In 1999, a moderate Republican (like a real moderate) named Patricia “Pan” Godchaux from Oakland County first proposed a bill in Michigan to prohibit discrimination based on sexual orientation.
The bill also banned discrimination based on disability. That piece didn’t have a problem passing eventually since the Persons with Disabilities Civil Right Act from 1976 made this provision more of a housekeeping issue.
Banning discrimination on the gay community?
Well, we all know at least a piece of the long, tortured history on how socially conservative Republicans put the kibosh on this now long-overdue proposal year after year after year.
The end of the road is nearing, though.
Murmurs are beginning in Lansing on the Legislature moving to include the LGBT community into the Elliott Larsen Civil Rights Act with the pressure of a ballot proposal looming.
Fair and Equal Michigan claims it collected more than 483,000 signatures for its citizens initiative. If it’s anywhere close to that number, the Legislature will have 40 days after a final board gives its OK to pass it. If it doesn’t, it goes on the ballot, something both sides would rather avoid.
The Legislature would prefer not to agitate their supporters in big business who, by and large, support the measure. Ford, the new Chrysler car company, Michigan Blue Cross Blue Shield, Delta Dental, DTE and Consumers Energy, Dow, and Herman Miller, among a host of others, are all on board.
Also, their traditional stance is a political loser with the independents they need at the ballot box come 2022.
Polling from Crain’s Detroit in 2019 showed nearly four in five voters oppose allowing a gay, lesbian, bisexual or transgender person to be fired or denied housing for their sexual orientation.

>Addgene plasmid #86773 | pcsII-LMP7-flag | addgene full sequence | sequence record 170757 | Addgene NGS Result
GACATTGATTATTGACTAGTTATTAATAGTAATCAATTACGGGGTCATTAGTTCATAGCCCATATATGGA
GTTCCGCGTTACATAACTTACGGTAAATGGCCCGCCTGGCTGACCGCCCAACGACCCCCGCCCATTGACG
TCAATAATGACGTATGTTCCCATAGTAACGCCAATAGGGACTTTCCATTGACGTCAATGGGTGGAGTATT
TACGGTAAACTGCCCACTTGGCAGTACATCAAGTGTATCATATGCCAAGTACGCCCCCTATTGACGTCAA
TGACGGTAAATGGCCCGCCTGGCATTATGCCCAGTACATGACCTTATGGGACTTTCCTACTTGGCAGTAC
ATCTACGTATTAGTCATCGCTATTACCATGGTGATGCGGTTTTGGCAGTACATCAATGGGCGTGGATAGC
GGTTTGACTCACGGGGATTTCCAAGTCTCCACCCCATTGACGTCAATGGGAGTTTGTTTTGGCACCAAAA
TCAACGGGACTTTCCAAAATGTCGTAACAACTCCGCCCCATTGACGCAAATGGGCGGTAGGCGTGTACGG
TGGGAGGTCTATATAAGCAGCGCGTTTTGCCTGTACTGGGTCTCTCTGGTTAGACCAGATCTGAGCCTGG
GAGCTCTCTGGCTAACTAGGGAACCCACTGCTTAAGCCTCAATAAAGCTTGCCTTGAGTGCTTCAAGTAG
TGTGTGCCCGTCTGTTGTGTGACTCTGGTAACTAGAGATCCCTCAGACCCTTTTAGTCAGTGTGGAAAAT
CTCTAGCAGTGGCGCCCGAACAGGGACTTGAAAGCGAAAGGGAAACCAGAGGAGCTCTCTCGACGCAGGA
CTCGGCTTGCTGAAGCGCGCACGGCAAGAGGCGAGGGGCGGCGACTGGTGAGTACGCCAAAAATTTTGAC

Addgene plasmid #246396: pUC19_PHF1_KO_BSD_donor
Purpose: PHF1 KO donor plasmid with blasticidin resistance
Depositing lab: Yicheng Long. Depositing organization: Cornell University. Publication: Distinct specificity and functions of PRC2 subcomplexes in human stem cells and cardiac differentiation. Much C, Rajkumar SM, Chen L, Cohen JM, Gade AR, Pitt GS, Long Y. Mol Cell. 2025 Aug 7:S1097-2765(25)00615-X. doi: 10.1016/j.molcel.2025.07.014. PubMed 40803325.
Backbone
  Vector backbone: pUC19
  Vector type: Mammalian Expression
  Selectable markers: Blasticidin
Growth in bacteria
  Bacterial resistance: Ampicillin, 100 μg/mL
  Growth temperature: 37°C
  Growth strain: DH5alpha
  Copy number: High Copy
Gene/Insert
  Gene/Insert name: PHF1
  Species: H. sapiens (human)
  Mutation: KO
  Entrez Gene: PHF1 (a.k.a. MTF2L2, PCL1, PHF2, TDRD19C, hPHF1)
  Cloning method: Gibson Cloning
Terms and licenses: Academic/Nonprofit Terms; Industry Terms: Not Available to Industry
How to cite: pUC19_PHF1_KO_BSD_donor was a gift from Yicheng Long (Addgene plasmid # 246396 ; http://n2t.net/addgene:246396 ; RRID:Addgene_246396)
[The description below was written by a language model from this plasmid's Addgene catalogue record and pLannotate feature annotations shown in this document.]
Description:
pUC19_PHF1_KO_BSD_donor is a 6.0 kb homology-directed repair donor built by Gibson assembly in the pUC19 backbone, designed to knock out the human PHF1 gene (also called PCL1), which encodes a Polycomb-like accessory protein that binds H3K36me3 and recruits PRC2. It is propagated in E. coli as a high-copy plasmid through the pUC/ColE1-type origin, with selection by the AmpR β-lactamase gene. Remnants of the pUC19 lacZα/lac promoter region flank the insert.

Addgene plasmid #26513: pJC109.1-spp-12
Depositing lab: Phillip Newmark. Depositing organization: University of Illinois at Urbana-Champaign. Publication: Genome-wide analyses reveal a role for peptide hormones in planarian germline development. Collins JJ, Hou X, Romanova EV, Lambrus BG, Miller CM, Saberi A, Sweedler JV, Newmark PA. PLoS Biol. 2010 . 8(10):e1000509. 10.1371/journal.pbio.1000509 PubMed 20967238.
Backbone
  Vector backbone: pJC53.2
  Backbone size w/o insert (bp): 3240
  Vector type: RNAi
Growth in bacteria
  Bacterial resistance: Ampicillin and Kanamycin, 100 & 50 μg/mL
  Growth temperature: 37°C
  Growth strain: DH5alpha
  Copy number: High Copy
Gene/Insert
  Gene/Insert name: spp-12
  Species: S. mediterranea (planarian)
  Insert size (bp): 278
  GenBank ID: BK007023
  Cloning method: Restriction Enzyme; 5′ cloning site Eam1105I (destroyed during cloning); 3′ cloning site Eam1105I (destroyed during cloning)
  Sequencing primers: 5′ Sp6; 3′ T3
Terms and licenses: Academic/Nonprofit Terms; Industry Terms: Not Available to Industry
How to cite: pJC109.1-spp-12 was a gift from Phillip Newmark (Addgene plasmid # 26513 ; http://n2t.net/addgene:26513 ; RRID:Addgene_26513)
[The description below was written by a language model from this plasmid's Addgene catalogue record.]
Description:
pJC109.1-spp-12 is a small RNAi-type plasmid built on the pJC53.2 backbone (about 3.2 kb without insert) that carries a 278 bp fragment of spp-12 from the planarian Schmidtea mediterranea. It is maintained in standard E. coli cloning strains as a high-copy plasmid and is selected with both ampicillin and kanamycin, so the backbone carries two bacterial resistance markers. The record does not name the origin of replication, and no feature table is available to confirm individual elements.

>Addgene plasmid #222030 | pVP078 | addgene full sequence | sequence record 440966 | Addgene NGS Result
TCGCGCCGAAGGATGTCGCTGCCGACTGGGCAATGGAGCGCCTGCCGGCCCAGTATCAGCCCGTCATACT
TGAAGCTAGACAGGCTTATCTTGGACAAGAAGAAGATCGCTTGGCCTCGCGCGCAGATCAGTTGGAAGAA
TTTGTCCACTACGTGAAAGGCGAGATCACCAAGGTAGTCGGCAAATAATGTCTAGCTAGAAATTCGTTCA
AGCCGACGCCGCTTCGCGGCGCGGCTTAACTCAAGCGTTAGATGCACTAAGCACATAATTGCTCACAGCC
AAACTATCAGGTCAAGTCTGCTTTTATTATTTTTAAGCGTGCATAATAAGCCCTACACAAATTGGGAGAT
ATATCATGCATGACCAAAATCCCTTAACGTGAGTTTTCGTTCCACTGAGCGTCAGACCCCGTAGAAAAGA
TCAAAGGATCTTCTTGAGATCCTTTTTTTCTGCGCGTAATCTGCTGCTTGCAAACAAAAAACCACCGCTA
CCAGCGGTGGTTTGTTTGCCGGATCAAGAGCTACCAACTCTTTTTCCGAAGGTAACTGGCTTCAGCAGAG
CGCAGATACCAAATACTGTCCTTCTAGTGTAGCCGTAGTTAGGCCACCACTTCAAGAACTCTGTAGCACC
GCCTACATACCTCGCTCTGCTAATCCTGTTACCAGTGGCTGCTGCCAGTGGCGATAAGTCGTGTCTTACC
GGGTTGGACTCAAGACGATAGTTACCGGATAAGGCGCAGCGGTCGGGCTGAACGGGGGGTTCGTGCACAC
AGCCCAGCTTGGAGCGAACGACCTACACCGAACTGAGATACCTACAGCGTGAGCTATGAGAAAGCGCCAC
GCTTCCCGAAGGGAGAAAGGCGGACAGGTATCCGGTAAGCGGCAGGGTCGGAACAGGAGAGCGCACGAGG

If you’re a socially rigid Republican, those aren’t good numbers. These are the types of numbers that inspire otherwise unmotivated voters to turn out to vote in 2022 … the type of voters Republicans would prefer stay home on Nov. 8, 2022.
Some Republicans are wishing they cut a deal with the pro-marijuana people back in 2018. Instead, voters said yes to recreational dope. The Legislature lost out on an opportunity to put any extra safeguards on it. Oh, and Democrats won big that year.
On the other hand, the LGBT community would prefer not to be used as a political prop for any election. The thought that any minority group’s civil rights are subject to the will of a majority vote is unsettling.
Yet, this citizens’ initiative process is what needed to happen to move the ball forward, so that’s what was done.
There are signs something can be worked out. For one, former House Speaker Lee Chatfield isn’t around anymore. Chatfield owed his political career to opposing equal rights for the gay population. He wasn’t signing off on Elliott Larsen expansion under any circumstance.
This issue isn’t as much of a priority for House Speaker Jason Wentworth. Also, slowly, Republicans — not real moderates like Godchaux, they don’t exist in the Legislature anymore — are coming around on the issue.
Both Sens. Jim Stamas, R-Midland, and Wayne Schmidt, R-Traverse City, signed on to the Gay Pride Month resolution adopted in the Senate this year. For the first time, ever, the House adopted a Gay Pride Month resolution in 2021, as well.
While that’s not supporting Elliott Larsen expansion, it’s a step.
The Republicans will want some protections against discrimination toward people for exercising their religious beliefs. As long as that doesn’t become a loophole to deny gay men, lesbians or the transgender folks a job or a house, one source said, “there’s a path forward.”
“I’m not asking for anything more than what everyone else has. And we can’t accept anything less under the equal protection of the law,” said Sen. Jeremy Moss, D-Southfield.
(Kyle Melinn of the Capitol news service MIRS is at firstname.lastname@example.org.)